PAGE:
I regularly read a blog on NYTimes.com called “Me, Myself and Math” which talks about Math in everyday life. Pretty nerdy I know, but you find some interesting tidbits. One that recently came up was the birthday problem. You are always running into birthday coincidences where some one you know has the same birthday as someone else you know. And you think it is incredible. Well, how incredible is it?

Let’s ask a basic question to see. How many people in a group would be necessary to make the odds of two people in the group having the same birthdays 50/50? The answer… 23. What? Much lower than you thought right?

Let’s quickly breakdown why. Let’s say you, your mom and your dad all have different birthdays. That would not be weird, but let’s figure out how unlikely that really was and then we can figure out a bigger group from the same concept.

Okay, to figure your family problem out, we need to think of alternate realities — all the possible combinations of birthdays that *could* have occurred — and then calculate what fraction of those combinations involve three distinct birthdays.

Okay, starting with you. You have 365 days of open days to avoid having a matching birthday (since you are the only person in the group thus far). Next your mom. She has 364 open days and your dad has 363. If you multiply the number of possible days each person has and then divide that by the total number of days you get the probability of any three people having the same birthday (and also the combination formula*).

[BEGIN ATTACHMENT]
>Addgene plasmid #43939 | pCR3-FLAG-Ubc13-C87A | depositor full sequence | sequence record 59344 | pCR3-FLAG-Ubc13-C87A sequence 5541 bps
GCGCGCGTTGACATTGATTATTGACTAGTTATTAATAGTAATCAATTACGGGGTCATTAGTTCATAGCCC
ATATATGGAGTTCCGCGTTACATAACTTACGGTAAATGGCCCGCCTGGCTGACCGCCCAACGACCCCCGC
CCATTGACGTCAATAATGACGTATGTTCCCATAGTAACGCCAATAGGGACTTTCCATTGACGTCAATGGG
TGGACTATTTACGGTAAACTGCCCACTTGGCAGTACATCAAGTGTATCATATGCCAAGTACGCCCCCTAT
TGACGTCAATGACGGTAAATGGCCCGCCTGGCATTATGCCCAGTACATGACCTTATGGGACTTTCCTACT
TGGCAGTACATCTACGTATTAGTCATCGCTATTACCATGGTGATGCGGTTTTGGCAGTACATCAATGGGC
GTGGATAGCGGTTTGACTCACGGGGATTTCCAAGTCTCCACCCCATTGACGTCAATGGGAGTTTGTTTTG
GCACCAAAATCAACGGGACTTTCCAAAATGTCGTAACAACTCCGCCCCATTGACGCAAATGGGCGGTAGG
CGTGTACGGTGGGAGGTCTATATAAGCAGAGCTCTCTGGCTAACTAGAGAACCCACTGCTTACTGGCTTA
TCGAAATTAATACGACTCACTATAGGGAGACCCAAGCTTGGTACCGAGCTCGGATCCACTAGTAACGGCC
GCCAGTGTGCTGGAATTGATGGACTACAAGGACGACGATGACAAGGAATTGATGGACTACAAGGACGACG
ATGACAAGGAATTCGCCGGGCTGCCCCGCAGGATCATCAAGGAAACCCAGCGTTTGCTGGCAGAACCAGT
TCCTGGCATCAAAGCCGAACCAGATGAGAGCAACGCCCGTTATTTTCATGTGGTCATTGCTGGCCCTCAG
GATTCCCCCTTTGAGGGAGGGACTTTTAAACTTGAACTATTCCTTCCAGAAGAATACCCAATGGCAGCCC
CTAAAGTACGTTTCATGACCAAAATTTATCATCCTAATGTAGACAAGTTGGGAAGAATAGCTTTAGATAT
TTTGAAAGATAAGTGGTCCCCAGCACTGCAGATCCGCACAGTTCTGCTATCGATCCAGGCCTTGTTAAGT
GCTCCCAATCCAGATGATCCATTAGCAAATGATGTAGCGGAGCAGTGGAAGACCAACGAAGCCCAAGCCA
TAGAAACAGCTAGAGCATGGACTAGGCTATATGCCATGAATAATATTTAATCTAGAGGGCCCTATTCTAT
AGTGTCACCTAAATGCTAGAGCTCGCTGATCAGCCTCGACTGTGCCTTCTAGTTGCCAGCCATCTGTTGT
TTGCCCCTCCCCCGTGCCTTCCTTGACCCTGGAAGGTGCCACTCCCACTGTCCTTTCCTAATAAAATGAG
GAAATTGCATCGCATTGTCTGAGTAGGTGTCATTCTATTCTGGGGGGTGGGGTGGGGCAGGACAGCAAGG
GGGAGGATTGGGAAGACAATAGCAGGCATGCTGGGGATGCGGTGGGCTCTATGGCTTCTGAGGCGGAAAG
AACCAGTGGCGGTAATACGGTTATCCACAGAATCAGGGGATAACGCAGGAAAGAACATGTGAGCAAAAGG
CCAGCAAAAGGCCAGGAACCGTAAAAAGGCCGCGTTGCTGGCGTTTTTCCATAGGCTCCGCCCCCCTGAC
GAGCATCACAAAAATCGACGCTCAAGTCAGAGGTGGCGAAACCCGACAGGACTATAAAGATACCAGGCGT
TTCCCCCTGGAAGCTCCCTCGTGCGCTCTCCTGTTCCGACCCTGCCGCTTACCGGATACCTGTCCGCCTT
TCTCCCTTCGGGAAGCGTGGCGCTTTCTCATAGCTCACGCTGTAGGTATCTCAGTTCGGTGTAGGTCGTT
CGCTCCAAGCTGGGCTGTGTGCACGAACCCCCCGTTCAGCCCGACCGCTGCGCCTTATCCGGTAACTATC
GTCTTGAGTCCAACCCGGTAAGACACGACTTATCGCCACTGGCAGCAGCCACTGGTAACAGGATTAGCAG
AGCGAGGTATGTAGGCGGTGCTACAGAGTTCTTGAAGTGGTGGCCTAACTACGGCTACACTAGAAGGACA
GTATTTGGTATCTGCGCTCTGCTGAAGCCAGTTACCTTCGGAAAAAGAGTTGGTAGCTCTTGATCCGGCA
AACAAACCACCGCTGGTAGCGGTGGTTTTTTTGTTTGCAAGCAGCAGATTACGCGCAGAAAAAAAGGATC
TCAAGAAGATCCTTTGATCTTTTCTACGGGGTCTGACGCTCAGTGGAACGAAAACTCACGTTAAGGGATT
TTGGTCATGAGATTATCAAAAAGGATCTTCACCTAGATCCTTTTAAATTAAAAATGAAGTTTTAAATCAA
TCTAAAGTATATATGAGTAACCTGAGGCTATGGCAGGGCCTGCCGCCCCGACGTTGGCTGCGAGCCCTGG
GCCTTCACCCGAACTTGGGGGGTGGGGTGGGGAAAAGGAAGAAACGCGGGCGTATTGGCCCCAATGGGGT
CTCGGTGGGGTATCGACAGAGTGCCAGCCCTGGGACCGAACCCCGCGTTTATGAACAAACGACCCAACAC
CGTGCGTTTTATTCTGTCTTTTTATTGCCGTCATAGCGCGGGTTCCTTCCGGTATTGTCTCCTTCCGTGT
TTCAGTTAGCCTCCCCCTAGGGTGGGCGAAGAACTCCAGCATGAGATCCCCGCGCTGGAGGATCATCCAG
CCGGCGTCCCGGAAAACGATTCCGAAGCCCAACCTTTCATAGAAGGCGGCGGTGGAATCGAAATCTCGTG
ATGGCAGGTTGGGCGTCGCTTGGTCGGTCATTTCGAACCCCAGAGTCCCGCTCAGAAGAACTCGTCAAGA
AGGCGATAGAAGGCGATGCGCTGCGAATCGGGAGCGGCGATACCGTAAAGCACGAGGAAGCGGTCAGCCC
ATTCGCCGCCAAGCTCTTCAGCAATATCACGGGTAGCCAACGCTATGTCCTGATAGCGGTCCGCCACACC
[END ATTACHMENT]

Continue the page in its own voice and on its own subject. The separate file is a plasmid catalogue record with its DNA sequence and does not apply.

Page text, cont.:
So (365 x 364 x 363) / (365 x 365 x 365) = 0.9918 or 99.18%. If you subtract that from one you get 0.82% which are the odds that a group of 3 people would have a matching birthday. To find the answer to the original question, we only need to continue this process.

The equation would look like this:

(365 x 364 x 363 x 362 x 361 x 360 x 359 x 358 x 357 x 356 x 355 x 354 x 353 x 352 x 351 x 350 x 349 x 348 x 347 x 346 x 345 x 344 x 343) / (365 x 365 x 365 x 365 x 365 x 365 x 365 x 365 x 365 x 365 x 365 x 365 x 365 x 365 x 365 x 365 x 365 x 365 x 365 x 365 x 365 x 365 x 365)

Don’t believe me? Check out this birthday problem calculator.

*Here is an example of how combinations work taken from the NYTimes Article:

“Suppose you have 3 pairs of pants and 5 shirts. How many different outfits can you create? Say you decide to wear your ratty blue jeans. Then with five shirts to choose from, that gives you 5 outfits right there. Or you could wear those nice polyester khakis you still have from your high school graduation. Combine them with any of the five shirts and that’s another 5 outfits. Finally, you could go casual and wear your Star Trek sweat pants along with any of the five shirts, creating 5 more outfits and bringing the total to 3 times 5, or 15, outfits in all.

That’s the combination principle in action: If you can make *M* choices of one thing (like 3 pairs of pants) and *N* choices of another (like 5 shirts), you can make *M* x *N* combinations of them both (15 outfits). The principle also extends to more than two things. If you want to top off your outfit with a stylish hat and you have 6 to choose from, you can create 3 x 5 x 6 = 90 ensembles of pants, shirts and hats.”